By — Bullying Special Edition Contributor
Updated on Jul 11, 2011

Discussion

Results of this study indicated that the students believed that they could talk to adults and get help when they were bullied. These children also believed that they understood when their friends were teasing or bullying and knew what to do when bullied. However, these students reported that they were not confident that they could talk to or confront a bully. Future research is needed to investigate if talking to the bully can be an effective coping strategy to stop and/or prevent bullying and under what circumstances.

The KBSES is still at an early stage of development and needs to be administered to larger numbers of students to confirm its psychometric properties. We suggest further research on the KBSES could be done in the following three areas:

  • Study how the three subscales of the KBSES can guide intervention and counseling for victims of bullying. For example, a student who has high scores on the Knowledge and Action subscales but a low score on the subscale of Social Resources would need help identifying and using various social resources around them ( teachers and friends for example).
  • Administer the KBSES to more students in different areas of the country.
  • Compare a group of students who have been victimized by bullying with a comparison group of students who have not been victimized by bullying to examine differences in KBSES scores.

Implications for School Personnel

The KBSES could provide schools with valuable data about students’ confidence that they can handle bullying situations. This information could allow for the following benefits:

  • Greater prevention of bullying by screening a group of students and then customizing interventions to students based on the results. School personnel could screen an entire school, a whole classroom, or individuals to gain insight about their self-efficacy. lead to broad information about what skills the students have and what skills the students may need to improve.
  • More effective evaluation of bullying prevention programs that are targeted for the entire elementary school, a small group of victims or for intervention with individual victims of bullying.
  • More tailored interventions for the student by focusing time and resources on those who have the most need in the areas that need the most improvement.
 

References

1. Andreou, E. (2004). Bully/victim problems and their association with Machiavellianism and self efficacy in Greek primary school children. British Journal of Educational Psychology, 74, 297-309.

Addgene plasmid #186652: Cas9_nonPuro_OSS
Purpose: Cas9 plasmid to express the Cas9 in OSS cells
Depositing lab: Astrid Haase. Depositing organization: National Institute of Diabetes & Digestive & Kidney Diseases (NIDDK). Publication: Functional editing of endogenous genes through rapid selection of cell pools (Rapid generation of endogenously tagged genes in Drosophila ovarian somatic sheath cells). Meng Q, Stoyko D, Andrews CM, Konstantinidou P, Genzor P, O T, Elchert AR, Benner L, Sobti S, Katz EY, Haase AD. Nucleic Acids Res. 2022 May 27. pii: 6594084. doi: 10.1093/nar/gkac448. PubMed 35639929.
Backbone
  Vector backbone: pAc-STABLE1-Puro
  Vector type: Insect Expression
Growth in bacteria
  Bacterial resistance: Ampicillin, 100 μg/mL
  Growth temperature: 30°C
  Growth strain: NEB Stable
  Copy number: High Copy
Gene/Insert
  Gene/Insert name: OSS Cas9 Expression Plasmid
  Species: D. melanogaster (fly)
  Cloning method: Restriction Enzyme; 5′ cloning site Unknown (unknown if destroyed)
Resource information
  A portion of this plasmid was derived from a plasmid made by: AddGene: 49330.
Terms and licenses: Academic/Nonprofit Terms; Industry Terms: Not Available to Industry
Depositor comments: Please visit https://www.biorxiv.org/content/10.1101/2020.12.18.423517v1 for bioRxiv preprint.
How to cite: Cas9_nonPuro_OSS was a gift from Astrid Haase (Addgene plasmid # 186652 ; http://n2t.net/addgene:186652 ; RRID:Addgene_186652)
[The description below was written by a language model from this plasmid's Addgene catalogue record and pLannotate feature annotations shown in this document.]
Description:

2. Bandura, A. (1986). Social foundations of thought and action: A social cognitive theory.Englewood Cliffs, N.J.: Prentice-Hall, 1986.

3. Bosworth, K., Espelage, D., & Simon, T. (1999). Factors associated with bullying behavior in middle school students. Journal of Early Adolescence, 19, 341-362.

4. Caprara, G., Regalia, C., & Bandura, A. (2002). Longitudinal impact of perceived self regulatory efficacy on violent conduct. European Psychologist, 7, 63-69.

5. Gini, G., Albiero, P., Benelli, B., & Altoè, G. (2008). Determinants of adolescents’ active defending and   passive bystanding behavior in bullying. Journal of Adolescence, 31, 93-105.

6. Holt, M., & Espelage, D. (2007). Perceived social support among bullies, victims, and bully victims. Journal of Youth Adolescence, 36, 984-994.

7. Jagers, R., Sydnor, K., Mouttapa, M., & Flay, B. (2007). Protective factors associated with preadolescent   violence: Preliminary work on a cultural model. American Journal of   Community Psychology, 40, 38-145.

8. Kim, S., Varjas, K., Henrich, C., & Meyers, J. (2010) The Kim Bullying Self-Efficacy Scale:A pilot and validation study with elementary school students. Manuscript in Preparation.

9. Olweus, D. (1994). Annotation: Bullying at school: Basic facts and effects of a school based intervention program. Journal of Child Psychology & Psychiatry, 35, 1171-1190.

10. Pajares, F. (2003). Self-efficacy beliefs, motivation, and achievement in writing: A review of the literature. Reading and Writing Quarterly, 19, 139-158.

11. Pajares, F. (2006). Self-Efficacy during childhood and adolescence: Implications for teachers and parents. In F. Pajares & T. Urdan (Eds.), Adolescence and education, Vol. 5: Self-efficacy and adolescence (pp. 339-367). Greenwich, CT: Information Age Publishing.

12. Reynolds, C. R. & Kamphaus, R. (2004). The Behavior Assessment Scale for Children: Second Edition. Circle Pines, MN: AGS Publishing Inc.

13. Rigby, K. & Johnson, B. (2006). Expressed readiness of austrailian schoolchildren to act as bystanders in support of children who are being bullied. Educational Psychology, 26, 425-440.

14. Varjas, K., Meyers, J., & Hunt, M. (2006). Student Survey of Bullying Behavior – Revised 2 (SSBB-R2). Atlanta, GA: Georgia State University, Center for Research on School Safety, School Climate and Classroom Management.